On Friday night, it was different.
Donovan’s Pub in James C. Colgate Hall was rattle-the-walls loud as Muldoon and fellow band members played guitar-driven rock songs infused with literate lyrics penned by the poet himself.
The performance by Muldoon’s band, Rackett, capped a two-day visit to Colgate in which members of the campus and local communities were treated to a versatile testament of the power of the written word through Muldoon’s poetry and lyrics.
The 56-year-old native of Northern Ireland is a professor at Princeton, chair of the university’s Lewis Center for the Arts, and poetry editor for the New Yorker magazine. He won the Pulitzer in 2003 for Moy Sand and Gravel.
At a filled Golden Auditorium, Muldoon read poems that centered on his early life in County Armagh, including a poem — “Cuba” — that uses the confrontation between the United States and the Soviet Union as a backdrop to a young girl’s confession.
Muldoon also read poems that show his love of word play. In “At Least They Weren’t Speaking French,” he uses the refrain “fol-de-rol fol-de-rol fol-de-rol-di-do” and specific rhyme sounds as he explains the deaths of two young uncles.
For Jacey Heldrich, a senior taking a course on James Joyce, the opportunity to speak with Muldoon about the tradition of Irish literature was an important addition to her class work.
“One of the things getting us into the Joyce readings, which are difficult, is learning about the huge conversation and the business of criticism that surround them. So getting to talk to an eminent Irish writer about that kind of legacy is really interesting.”
Heldrich said she loved hearing Muldoon read, particularly his song lyrics “Enough of Me” and “Sideman.” She attended a special dinner with Muldoon on Friday before he slung his guitar over his shoulder and performed with Rackett at Donovan’s Pub.
Carolyn Guile, visiting assistant professor of art and art history, organized Muldoon’s visit, which was sponsored by the Institute for the Creative and Performing Arts and the Department of English Living Writers Series.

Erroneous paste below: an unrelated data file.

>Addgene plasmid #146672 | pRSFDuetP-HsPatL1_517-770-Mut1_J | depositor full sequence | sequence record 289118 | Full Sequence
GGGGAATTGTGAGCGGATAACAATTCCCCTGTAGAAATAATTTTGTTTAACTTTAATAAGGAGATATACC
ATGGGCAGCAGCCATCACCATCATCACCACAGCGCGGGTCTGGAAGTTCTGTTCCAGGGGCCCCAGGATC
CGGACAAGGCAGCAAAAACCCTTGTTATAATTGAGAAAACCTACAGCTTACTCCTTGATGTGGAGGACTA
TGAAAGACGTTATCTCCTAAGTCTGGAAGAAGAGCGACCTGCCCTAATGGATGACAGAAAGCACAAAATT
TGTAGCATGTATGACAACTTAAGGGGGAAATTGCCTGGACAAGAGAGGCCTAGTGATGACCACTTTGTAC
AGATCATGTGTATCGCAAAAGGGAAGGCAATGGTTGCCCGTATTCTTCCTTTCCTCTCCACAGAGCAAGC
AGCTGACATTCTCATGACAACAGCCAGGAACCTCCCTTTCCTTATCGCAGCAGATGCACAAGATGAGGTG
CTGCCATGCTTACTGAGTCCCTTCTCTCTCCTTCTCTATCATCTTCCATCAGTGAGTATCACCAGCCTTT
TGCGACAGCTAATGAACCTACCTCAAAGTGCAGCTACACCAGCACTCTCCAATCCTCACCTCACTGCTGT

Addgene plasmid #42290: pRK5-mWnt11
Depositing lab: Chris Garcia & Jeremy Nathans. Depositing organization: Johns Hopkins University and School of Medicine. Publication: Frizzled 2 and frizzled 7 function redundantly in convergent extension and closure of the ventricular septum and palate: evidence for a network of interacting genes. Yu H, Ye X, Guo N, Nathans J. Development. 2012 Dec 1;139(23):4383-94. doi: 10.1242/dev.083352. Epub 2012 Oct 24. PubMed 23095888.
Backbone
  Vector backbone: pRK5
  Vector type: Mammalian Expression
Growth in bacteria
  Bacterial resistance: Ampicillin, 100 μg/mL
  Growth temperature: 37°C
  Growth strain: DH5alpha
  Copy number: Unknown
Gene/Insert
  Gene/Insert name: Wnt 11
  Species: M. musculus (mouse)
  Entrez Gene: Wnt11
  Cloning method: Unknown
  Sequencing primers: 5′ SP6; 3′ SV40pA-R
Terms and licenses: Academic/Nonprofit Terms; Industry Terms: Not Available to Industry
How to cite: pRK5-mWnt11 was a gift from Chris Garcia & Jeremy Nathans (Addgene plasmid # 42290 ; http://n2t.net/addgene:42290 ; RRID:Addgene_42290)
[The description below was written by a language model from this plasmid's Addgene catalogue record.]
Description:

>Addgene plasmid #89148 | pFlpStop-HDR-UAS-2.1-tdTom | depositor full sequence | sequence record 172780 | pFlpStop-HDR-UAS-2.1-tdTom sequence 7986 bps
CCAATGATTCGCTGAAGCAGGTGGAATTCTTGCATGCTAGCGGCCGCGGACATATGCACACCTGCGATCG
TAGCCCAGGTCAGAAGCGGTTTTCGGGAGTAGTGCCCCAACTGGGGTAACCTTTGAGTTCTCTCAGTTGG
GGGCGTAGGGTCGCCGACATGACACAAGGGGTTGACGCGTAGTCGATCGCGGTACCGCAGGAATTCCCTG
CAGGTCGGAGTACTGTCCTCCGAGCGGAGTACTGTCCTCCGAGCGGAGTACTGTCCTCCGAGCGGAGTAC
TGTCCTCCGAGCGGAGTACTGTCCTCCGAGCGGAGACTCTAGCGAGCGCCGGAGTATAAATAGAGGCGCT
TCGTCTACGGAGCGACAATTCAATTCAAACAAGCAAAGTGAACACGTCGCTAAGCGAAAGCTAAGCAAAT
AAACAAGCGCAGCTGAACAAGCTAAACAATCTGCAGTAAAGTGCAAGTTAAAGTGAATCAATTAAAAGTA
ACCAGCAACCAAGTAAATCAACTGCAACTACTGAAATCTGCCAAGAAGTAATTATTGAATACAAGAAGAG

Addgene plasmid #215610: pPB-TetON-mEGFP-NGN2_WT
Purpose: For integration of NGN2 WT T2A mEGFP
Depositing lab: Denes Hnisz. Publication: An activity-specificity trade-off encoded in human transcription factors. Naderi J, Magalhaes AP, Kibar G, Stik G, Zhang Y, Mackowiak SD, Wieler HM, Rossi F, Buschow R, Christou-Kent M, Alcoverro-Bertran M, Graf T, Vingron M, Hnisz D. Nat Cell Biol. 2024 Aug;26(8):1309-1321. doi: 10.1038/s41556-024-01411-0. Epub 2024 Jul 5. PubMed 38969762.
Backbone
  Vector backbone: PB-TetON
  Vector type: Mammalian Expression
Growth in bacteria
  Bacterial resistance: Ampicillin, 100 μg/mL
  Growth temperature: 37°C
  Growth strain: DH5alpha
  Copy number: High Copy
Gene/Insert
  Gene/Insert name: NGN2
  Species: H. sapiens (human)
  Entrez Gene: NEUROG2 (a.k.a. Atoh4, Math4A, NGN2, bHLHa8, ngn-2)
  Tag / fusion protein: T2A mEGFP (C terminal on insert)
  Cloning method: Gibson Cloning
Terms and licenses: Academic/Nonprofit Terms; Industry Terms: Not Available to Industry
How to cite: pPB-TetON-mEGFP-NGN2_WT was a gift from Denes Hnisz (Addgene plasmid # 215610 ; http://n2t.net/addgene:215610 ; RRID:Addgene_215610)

“It’s a reality check, in a way, because students see that he’s a person with a body, a voice, and not someone they are only reading about in class. Having a chance to see him in action shows them what the possibilities are for poetry and lyric — not to mention the kind of work that goes into the process of poetry and music making,” said Guile.
Muldoon spoke about being on campus years ago after receiving an invitation from John McGahern, a widely acclaimed Irish writer who had been associated with Colgate for 37 years before his death in 2006.
“It was very moving to hear Paul talk about John because he was such an important member of our faculty,” said Jane Pinchin, Thomas A. Bartlett Chair and Professor of English.
Pinchin noted another connection to a prominent Irish writer — Seamus Heaney — who often has visited Colgate and who received an honorary degree in 1994 when he spoke at commencement. He won the Nobel Prize for literature in 1995.
“This connection to such significant writers is a big part of our tradition here,” said Pinchin. “It’s part of our DNA.”